The private and community cemeteries that contain NCA soldiers’ and government lots, and Confederate cemeteries, do not always have staffed offices on site. When administrative information for the larger cemetery is available, it is provided below.
This soldiers’ lot is overseen by Wood National Cemetery.
Phone: (262) 636-9188
Fax: (262) 635-3338
Please contact the national cemetery for more information.
After its establishment, all of the burials within the city limits were exhumed and reburied at Mound Cemetery. Through the late 19th century, it served as the primary burial ground for many citizens, including the founder of Racine, Joseph Knapp.
The 0.03-acre soldiers’ lot is located in lots 1, 5, and 6 within Mound Cemetery. The city of Racine sold these to the federal government in 1868 for $40.25. There are fourteen interments in the soldiers’ lot, including one unknown soldier. The thirteen other soldiers were members of Wisconsin military units who either died at local hospitals or at nearby Camp Utley.
Floral arrangements accompanying the casket or urn at the time of burial will be placed on the completed grave. Natural cut flowers may be placed on graves at any time of the year. They will be removed when they become unsightly or when it becomes necessary to facilitate cemetery operations such as mowing.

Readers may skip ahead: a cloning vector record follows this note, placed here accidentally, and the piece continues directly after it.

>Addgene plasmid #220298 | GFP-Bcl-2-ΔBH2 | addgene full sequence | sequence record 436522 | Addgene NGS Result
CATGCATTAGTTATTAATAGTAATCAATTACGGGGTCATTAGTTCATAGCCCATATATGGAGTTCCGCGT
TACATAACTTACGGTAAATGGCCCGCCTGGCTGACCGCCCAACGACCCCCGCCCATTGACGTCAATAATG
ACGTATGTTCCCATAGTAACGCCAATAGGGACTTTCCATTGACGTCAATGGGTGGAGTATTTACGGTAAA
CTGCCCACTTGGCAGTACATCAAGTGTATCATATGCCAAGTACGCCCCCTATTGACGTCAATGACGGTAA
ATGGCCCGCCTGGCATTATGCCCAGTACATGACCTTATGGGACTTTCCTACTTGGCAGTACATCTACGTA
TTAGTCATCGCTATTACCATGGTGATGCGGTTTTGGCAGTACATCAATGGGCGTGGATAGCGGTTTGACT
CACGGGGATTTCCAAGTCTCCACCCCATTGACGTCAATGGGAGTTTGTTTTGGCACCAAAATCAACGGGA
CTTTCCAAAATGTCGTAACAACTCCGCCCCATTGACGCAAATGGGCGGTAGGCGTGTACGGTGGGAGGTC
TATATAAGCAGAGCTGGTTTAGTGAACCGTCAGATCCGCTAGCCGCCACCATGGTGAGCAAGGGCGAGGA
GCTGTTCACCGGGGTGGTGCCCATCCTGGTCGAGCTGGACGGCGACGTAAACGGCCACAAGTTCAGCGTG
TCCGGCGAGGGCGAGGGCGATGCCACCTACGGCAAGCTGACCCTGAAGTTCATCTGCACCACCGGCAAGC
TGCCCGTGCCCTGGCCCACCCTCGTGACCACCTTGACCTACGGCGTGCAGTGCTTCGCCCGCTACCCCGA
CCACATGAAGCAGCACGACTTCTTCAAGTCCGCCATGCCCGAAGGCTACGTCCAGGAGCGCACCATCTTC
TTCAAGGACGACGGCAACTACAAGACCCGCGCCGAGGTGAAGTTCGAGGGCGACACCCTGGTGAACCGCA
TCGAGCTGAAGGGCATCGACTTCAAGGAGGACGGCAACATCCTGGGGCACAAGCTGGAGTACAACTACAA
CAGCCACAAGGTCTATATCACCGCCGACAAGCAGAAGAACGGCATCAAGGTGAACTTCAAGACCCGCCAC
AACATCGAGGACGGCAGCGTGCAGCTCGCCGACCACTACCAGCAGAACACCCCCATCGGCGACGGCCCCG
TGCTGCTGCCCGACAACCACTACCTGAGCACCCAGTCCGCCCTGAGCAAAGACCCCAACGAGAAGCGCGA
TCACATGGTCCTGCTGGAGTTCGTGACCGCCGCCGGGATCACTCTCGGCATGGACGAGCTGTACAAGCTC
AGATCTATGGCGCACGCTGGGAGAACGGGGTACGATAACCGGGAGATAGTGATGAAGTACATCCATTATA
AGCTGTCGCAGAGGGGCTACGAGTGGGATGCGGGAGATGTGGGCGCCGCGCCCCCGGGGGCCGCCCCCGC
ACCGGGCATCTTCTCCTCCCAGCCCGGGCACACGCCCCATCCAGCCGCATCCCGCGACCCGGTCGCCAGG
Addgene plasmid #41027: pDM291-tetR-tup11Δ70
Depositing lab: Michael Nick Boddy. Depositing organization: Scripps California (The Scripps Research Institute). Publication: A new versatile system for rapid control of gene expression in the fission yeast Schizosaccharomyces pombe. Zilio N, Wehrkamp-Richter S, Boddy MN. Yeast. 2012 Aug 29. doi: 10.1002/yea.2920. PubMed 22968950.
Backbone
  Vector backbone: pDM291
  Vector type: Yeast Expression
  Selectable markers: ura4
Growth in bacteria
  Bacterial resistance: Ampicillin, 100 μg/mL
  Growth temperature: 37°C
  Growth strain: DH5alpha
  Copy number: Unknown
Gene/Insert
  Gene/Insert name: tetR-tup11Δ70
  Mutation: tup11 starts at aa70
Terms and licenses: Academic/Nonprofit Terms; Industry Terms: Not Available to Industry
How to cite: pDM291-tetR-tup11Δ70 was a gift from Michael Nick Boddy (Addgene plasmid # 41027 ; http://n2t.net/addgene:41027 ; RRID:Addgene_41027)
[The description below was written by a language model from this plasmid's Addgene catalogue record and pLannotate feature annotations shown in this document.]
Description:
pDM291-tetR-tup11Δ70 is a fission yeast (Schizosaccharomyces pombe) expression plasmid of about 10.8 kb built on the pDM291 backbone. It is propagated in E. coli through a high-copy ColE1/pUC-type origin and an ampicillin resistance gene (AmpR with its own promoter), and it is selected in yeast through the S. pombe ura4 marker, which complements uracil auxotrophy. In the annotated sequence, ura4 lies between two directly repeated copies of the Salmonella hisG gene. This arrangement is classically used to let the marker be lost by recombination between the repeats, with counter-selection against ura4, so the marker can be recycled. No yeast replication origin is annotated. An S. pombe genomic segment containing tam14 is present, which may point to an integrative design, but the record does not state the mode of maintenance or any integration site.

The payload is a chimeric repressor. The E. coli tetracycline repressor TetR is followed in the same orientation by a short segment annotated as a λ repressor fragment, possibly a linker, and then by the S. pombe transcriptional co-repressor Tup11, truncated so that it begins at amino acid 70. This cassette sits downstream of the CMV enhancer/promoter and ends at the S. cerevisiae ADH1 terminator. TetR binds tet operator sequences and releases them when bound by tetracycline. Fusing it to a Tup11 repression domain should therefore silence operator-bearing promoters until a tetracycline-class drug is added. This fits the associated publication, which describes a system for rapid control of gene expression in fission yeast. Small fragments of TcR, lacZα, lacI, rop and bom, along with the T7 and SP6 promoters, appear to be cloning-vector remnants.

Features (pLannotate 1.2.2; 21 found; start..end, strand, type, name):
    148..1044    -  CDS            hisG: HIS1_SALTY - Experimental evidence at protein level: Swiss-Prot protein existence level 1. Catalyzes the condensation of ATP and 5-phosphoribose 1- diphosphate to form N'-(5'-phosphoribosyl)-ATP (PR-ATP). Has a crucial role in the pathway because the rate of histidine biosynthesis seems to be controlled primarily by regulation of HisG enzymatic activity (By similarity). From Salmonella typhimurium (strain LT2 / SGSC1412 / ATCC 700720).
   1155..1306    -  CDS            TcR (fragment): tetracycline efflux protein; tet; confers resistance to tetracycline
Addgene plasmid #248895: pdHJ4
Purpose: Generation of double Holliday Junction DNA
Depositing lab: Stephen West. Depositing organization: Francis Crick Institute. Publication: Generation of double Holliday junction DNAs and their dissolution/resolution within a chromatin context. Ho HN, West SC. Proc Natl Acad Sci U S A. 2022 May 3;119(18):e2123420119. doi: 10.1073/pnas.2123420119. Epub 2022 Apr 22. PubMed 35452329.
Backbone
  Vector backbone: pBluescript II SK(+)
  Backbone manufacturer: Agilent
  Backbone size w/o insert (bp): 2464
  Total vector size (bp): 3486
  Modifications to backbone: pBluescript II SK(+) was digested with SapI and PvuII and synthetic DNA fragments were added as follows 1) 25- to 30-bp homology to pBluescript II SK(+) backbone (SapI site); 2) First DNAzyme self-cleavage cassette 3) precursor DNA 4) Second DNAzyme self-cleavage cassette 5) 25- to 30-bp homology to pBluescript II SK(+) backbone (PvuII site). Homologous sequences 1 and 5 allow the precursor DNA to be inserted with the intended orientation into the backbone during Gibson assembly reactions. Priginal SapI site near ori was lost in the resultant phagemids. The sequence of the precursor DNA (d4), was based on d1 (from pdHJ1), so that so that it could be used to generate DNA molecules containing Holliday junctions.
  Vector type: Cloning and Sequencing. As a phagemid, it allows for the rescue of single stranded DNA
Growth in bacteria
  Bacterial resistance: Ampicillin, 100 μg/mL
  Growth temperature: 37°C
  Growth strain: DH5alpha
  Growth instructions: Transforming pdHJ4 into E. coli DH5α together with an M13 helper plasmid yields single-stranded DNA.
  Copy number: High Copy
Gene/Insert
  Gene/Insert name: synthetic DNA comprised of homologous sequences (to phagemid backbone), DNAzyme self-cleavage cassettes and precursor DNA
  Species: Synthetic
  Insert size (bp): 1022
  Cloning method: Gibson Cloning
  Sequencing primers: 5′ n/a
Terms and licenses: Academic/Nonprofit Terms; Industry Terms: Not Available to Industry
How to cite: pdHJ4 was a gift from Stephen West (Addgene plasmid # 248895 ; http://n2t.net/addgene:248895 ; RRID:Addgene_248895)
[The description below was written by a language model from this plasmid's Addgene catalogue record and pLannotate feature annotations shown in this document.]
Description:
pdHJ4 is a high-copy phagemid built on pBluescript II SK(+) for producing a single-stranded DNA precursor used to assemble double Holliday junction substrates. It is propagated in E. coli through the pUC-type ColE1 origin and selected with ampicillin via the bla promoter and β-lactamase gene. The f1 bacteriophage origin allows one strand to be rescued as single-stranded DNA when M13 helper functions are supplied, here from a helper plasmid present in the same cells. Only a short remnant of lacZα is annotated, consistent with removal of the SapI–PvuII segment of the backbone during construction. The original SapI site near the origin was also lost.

Artificial flowers and potted plants will be permitted on graves during periods when their presence will not interfere with grounds maintenance. As a general rule, artificial flowers and potted plants will be allowed on graves for a period extending 10 days before through 10 days after Easter Sunday and Memorial Day.
Christmas wreaths, grave blankets and other seasonal adornments may be placed on graves from Dec. 1 through Jan. 20. They may not be secured to headstones or markers.
Permanent plantings, statues, vigil lights, breakable objects and similar items are not permitted on the graves. The Department of Veterans Affairs does not permit adornments that are considered offensive, inconsistent with the dignity of the cemetery or considered hazardous to cemetery personnel. For example, items incorporating beads or wires may become entangled in mowers or other equipment and cause injury.
Permanent items removed from graves will be placed in an inconspicuous holding area for one month prior to disposal. Decorative items removed from graves remain the property of the donor but are under the custodianship of the cemetery. If not retrieved by the donor, they are then governed by the rules for disposal of federal property.